Friday, November 02, 2007

"I Got a Lot to Say!"

sings Bettye LaVette in a song she co-composed, "Before the Money Came". She revisits Muscle Shoals in this early 2007 release, Scene of the Crime, co-produced by David Barbe, Patterson Hood, and Ms. LaVette. Any name ring a bell? That's right Drive By Truckers fans (and, yes, Whisky Prajer, I have seen, well actually, heard the light and I count myself among those fans), it's produced by Mr. Hood from the DBT. Turns out his dad is David Hood of the legendary Muscle Shoals Rhythm Section. Full circles all around.

Bettye LaVette's collaboration with the Drive By Truckers is a gem, possibly my favorite recording issued this year. Opening up with Eddie Hinton's "I Still Want to be Your Baby (Take Me Like I Am)", she belts out:
"I've been this way too long to change now.
You're going to have to take me like I am,
but you know I'm still your baby.
"

She follows that with "Choices", wherein,
"I've had choices since the day I was born.
There were voices that told me right form wrong.
If I only listened, I wouldn't be here today
living with the choices I made.
"

The divine Ms. LaVette takes on Frankie Miller's "Jealousy" and Elton Johns' "Talking Old Soldiers" and does the same thing to them that she did in her 2005 Anti Records album, I've Got my Own Hell to Raise. She makes the songs her own.

Her two recent albums strike me the same way as when Charles Walker released Number by Heart back in 2003. Like Walker, Ms. LaVette was recording back in the late '50's and early '60's and then slipped away. In "Before the Money Came (The Battle of Bettye LaVette)", a song on The Scene of the Crime, she goes through the history of her rise, fall, and return. The lost years only improved the bite. Her renditions of the songs are are brittle emotional outpourings, with the weight of the lost 40 or so years riding heavy with the might-have-beens. I thought I've heard these songs before, but Ms. LaVette demonstrates otherwise. Her stylings bear repeating. The Drive By Truckers provide an excellent background for her vocal escapades. They're out front in spots of some songs but generally they sit back and provide the strong base for her exposition.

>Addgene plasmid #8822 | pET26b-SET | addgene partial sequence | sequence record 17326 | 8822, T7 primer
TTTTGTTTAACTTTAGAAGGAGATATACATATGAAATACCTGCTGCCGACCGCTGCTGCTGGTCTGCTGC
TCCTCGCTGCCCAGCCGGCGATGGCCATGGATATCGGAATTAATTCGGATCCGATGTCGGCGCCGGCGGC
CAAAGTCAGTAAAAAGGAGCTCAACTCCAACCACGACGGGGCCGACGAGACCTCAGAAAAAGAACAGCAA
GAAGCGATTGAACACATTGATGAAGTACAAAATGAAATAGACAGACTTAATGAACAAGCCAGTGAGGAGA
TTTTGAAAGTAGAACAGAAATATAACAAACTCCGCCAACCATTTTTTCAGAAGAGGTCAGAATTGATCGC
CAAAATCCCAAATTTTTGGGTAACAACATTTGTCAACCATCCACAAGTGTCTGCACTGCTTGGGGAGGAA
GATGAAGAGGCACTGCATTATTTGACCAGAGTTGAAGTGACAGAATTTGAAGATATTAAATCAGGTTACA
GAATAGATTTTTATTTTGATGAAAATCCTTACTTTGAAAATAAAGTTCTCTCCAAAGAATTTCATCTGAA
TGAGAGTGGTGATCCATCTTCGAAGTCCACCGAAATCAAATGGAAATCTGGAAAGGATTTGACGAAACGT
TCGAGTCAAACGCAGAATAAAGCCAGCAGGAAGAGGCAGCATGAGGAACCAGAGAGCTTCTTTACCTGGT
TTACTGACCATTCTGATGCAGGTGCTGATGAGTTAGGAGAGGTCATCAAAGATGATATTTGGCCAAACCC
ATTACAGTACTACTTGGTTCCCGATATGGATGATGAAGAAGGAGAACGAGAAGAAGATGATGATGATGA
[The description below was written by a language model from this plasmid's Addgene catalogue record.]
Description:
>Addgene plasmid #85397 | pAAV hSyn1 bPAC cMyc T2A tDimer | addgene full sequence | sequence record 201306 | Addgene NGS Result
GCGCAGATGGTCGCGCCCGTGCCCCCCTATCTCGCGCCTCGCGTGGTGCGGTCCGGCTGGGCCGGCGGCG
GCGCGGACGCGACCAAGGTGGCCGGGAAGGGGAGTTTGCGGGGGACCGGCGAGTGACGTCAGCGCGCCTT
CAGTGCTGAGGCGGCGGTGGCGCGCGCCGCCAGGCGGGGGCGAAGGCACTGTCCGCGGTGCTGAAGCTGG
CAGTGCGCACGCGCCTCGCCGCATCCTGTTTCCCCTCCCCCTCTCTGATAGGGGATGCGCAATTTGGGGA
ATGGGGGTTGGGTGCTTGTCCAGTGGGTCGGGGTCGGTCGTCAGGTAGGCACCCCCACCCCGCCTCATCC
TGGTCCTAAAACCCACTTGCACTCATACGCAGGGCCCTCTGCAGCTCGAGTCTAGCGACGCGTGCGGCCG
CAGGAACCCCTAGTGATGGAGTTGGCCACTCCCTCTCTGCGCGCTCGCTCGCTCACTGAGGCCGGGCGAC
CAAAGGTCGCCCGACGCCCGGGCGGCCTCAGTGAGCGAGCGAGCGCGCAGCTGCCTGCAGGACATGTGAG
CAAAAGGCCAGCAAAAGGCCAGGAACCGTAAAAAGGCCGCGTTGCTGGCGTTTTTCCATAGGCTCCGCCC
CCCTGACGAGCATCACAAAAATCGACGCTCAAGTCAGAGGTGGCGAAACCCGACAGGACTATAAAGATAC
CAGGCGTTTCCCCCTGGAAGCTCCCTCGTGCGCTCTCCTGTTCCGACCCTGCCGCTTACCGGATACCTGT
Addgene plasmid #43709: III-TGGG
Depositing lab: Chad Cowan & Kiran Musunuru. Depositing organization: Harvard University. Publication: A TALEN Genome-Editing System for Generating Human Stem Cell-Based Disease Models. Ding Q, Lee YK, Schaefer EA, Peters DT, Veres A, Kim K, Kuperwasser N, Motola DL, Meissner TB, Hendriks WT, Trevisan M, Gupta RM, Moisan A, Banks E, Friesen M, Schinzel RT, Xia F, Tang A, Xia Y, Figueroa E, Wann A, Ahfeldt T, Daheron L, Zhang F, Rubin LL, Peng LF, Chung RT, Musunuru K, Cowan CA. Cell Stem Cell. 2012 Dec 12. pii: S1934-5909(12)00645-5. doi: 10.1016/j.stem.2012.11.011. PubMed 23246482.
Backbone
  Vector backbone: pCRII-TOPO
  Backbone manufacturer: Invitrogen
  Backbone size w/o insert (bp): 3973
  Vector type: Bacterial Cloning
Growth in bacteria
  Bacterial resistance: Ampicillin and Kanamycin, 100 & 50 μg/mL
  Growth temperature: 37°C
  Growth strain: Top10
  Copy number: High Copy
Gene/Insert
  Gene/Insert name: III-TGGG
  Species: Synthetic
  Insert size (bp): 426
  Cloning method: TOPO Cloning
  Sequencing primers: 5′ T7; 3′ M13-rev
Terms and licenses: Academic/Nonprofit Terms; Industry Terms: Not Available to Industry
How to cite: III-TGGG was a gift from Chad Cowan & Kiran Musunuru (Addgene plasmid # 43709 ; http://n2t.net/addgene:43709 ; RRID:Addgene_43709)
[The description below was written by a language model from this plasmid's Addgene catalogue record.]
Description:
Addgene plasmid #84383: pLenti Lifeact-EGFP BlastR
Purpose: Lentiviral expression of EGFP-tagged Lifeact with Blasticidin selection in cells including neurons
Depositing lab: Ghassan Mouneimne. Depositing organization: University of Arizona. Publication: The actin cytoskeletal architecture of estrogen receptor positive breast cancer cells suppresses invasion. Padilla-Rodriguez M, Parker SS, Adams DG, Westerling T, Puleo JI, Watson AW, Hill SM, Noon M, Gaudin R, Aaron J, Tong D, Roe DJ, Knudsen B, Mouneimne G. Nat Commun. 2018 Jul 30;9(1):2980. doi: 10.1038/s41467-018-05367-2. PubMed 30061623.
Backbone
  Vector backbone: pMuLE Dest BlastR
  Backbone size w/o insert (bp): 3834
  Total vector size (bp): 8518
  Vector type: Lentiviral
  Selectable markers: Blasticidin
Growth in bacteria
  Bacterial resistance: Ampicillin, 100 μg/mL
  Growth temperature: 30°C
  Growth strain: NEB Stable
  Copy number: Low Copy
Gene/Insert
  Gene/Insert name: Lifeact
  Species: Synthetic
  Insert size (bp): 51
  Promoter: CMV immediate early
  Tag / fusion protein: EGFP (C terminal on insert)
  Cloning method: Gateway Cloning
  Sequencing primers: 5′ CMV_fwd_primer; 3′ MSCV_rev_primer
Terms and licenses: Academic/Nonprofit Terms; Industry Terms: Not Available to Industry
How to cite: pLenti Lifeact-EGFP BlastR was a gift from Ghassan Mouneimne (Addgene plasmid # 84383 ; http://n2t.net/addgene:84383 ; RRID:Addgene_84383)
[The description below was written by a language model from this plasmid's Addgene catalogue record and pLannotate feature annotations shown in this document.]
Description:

As with other Anti cd's, such as Joe Henry's Civilians, Galactic's From the Corner to the Block, Rogue's Gallery compilation, DeVotchKa's How It Ends, and Mavis Staples' We'll Never Turn Back, the production and crystal clear recording is excellent. One would be tempted to buy an Anti CD without having heard it before strictly based on the care and expertise they take with their artists.

If you haven't heard Bettye LaVette's recent recordings, I strongly encourage a purchase of either one. If you're a Drive By Trucker fan, The Scene of the Crime will be an ear-opener. I hope this collaboration was not the last.

Addendum: Philly Inq's Nick Cristiano reviews Bettye LaVette and pronounces that the "never-say-die soul diva is back with another jewel in The Scene of the Crime".

So, what are you waiting for? Time to use those Amazon.com coupons!

Incredible. Bettye LaVette and Patterson Hood. T Bone Burnett producing a collaboration between Robert Plant & Alison Krauss (which I'll be reviewing in a day or two as part of the NaBloPoMo regimen). It seems like the universe of music is in upheaval, with some very delightful results.
 
Just wondering: what turned you around on the DBTs?
 
This CD. Can't explain why this one as I'd listened to 4-5 of their other ones. But Blessing and a Curse is what did it for me.